Yadier Molina is potentially in the last year of his contract, with a mutual option at $15 million for the 2018 season. If Molina has a poor, but not terrible season, that option might get picked up, but if Molina has a good season, he will likely decline his end and become a free agent. While there is an opportunity now to work out something longer term, there is considerable risk in signing Molina to an extension, and the Cardinals are probably better off pushing the decision down the road.
On Saturday, Ben Markham wrote on this very same subject and took the opposite viewpoint. Given Molina’s positive 2016 season, Ben took a look at how Molina would be valued given a decent season in 2017, and believed an extra two years for around $20 million per season was a fair offer for the Cardinals longest-tenured player and current face of the franchise.
Given Molina’s value to the team over the years as well as many soft skills that might not go into a WAR-value like system, there’s an argument to be made that even a $20 million per year offer might undervalue what Yadi brings to the table. If the Cardinals extended Yadi, it would not be something to get upset about. It is a defensible move. It’s not the move I would make, however, and my reasoning has little to do with Carson Kelly, one of the best, if not the best catching prospect in baseball.
I’m not the only one who feels this way, though neither Carson Kelly nor money play a big role in my thoughts. As for Kelly, he is a very good prospect and could be close to the majors, but he hasn’t forced his way there just yet. Kelly is just 22 years old, has fewer than 400 plate appearances above High-A and only 140 above Double-A. Right now, both ZiPS and Steamer project Kelly to be 25-30% below average with the bat at the major league level.
Kelly could spend the next two seasons in the minors, spend one year caddying for Molina and take over full-time duties in 2020 at the age of 25. That probably isn’t ideal nor is it realistic, but he would still be one of just 26 catchers over the previous 30 years to play a full season as catcher at the age of 25 or under. That he has advanced so quickly is good news, and he should be ready whenever he is called upon whether it is this year or next, but Carson Kelly doesn’t need to factor into whether to give Yadier Molina an extra year or two.
As to the money, certainly it plays some role, but it is more of a minor issue. The biggest problem with extending Yadier Molina is that you get a lot of downside with a contract guarantee, but there is little upside to be gained. If Yadier Molina repeats his very good 2016 season next year, he is probably in line for a multi-year deal. Molina will turn down his portion of the mutual option, and then the Cardinals can and should make him a qualifying offer.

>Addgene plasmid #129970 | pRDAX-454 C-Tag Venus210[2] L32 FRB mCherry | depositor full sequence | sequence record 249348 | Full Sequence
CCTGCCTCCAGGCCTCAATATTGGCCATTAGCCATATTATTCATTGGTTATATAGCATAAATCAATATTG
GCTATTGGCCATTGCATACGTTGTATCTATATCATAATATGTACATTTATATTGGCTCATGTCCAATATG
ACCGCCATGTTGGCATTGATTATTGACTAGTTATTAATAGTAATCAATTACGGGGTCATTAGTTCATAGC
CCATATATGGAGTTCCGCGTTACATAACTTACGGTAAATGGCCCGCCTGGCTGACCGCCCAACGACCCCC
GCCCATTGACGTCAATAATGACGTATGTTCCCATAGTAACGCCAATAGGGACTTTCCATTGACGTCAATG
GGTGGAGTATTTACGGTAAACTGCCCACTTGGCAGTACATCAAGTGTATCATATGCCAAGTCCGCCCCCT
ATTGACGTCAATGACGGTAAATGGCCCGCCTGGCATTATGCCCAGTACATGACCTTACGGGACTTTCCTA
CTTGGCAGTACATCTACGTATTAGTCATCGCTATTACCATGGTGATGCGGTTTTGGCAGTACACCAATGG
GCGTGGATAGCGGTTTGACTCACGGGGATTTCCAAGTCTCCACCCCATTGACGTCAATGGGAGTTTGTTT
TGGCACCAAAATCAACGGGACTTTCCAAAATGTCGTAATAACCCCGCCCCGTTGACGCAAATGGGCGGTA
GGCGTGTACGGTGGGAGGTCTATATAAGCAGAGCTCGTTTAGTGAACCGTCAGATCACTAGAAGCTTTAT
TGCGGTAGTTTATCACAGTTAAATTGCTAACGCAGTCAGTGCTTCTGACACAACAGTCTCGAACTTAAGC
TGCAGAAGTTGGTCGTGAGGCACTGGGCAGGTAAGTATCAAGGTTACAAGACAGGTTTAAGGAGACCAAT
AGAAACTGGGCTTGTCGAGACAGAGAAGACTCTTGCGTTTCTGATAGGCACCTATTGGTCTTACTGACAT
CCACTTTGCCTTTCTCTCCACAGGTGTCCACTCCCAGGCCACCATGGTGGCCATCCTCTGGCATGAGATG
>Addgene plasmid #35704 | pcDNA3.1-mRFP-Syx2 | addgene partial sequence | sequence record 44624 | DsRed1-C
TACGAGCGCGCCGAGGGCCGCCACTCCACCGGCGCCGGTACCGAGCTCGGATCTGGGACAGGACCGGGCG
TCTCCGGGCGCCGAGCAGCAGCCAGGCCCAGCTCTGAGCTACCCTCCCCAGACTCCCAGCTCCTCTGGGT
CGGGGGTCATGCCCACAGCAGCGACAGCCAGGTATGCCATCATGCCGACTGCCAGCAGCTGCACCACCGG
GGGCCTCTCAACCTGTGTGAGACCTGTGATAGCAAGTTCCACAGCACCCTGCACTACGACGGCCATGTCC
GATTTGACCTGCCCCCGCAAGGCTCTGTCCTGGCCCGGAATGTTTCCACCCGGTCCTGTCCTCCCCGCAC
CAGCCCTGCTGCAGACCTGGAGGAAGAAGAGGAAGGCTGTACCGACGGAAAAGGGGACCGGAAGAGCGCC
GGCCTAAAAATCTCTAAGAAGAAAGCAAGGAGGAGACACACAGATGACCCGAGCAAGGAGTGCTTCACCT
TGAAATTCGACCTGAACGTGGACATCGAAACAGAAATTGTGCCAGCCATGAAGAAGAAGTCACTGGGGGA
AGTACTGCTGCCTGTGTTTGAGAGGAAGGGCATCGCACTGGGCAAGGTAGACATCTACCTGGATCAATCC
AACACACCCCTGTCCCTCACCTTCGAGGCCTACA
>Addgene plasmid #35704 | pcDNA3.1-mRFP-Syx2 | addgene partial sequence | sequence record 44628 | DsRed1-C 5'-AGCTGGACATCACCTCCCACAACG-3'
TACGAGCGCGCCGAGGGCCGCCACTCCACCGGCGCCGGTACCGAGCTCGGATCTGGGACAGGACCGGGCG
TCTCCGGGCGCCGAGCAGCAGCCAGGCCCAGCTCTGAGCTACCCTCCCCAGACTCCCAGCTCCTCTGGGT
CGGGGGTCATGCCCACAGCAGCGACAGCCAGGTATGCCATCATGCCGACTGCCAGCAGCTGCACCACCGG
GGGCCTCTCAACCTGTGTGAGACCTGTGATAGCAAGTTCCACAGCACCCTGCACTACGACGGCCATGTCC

This year the qualifying offer amount was $17.2 million after being $15.8 million the year before. It’s reasonable to expect that the qualifying offer will be around $18 million next season. The new CBA lessens the penalty for signing free agents with qualifying offers attached, but they do still exist. In addition, if the Cardinals still felt strongly about Molina’s skills, they could push a two-year offer close to $50 million and guarantee themselves a first round draft pick if he signed elsewhere. Guaranteeing anywhere close to $50 million right now, when you could almost certainly have him for that much at the end of the season or gain a first round draft pick takes on too much risk.
If Molina has just an okay year, he might well decide to take the qualifying offer and then the Cardinals have him on a one year deal, which is great. There is of course the other option, that at age 34, Molina’s 2016 was a blip in the middle of a decline. If he gets considerably worse in 2017 or suffers some injuries that rob him of his skills on offense or defense, that mutual option might look pretty good for Molina. Only a disaster could cause the Cardinals not to exercise their end, and while unlikely, that possibility does exist.
Yadier Molina is still a very important part of the Cardinals for this season, and potentially beyond, but for a 34-year-old catcher, it might not be wise to invest in ages 35 and 36 before 34 even happens. Over the last 30 years, only six catchers have had 400 plate appearances and put up even two wins above replacement in an age-35 season. Before the Cardinals guarantee any money for those years, it makes sense to see what happens at age-34. There is little risk to losing him if they want him back after this year with a good deal of downside to guaranteeing money if he has another 2015 season instead of the one he had last year.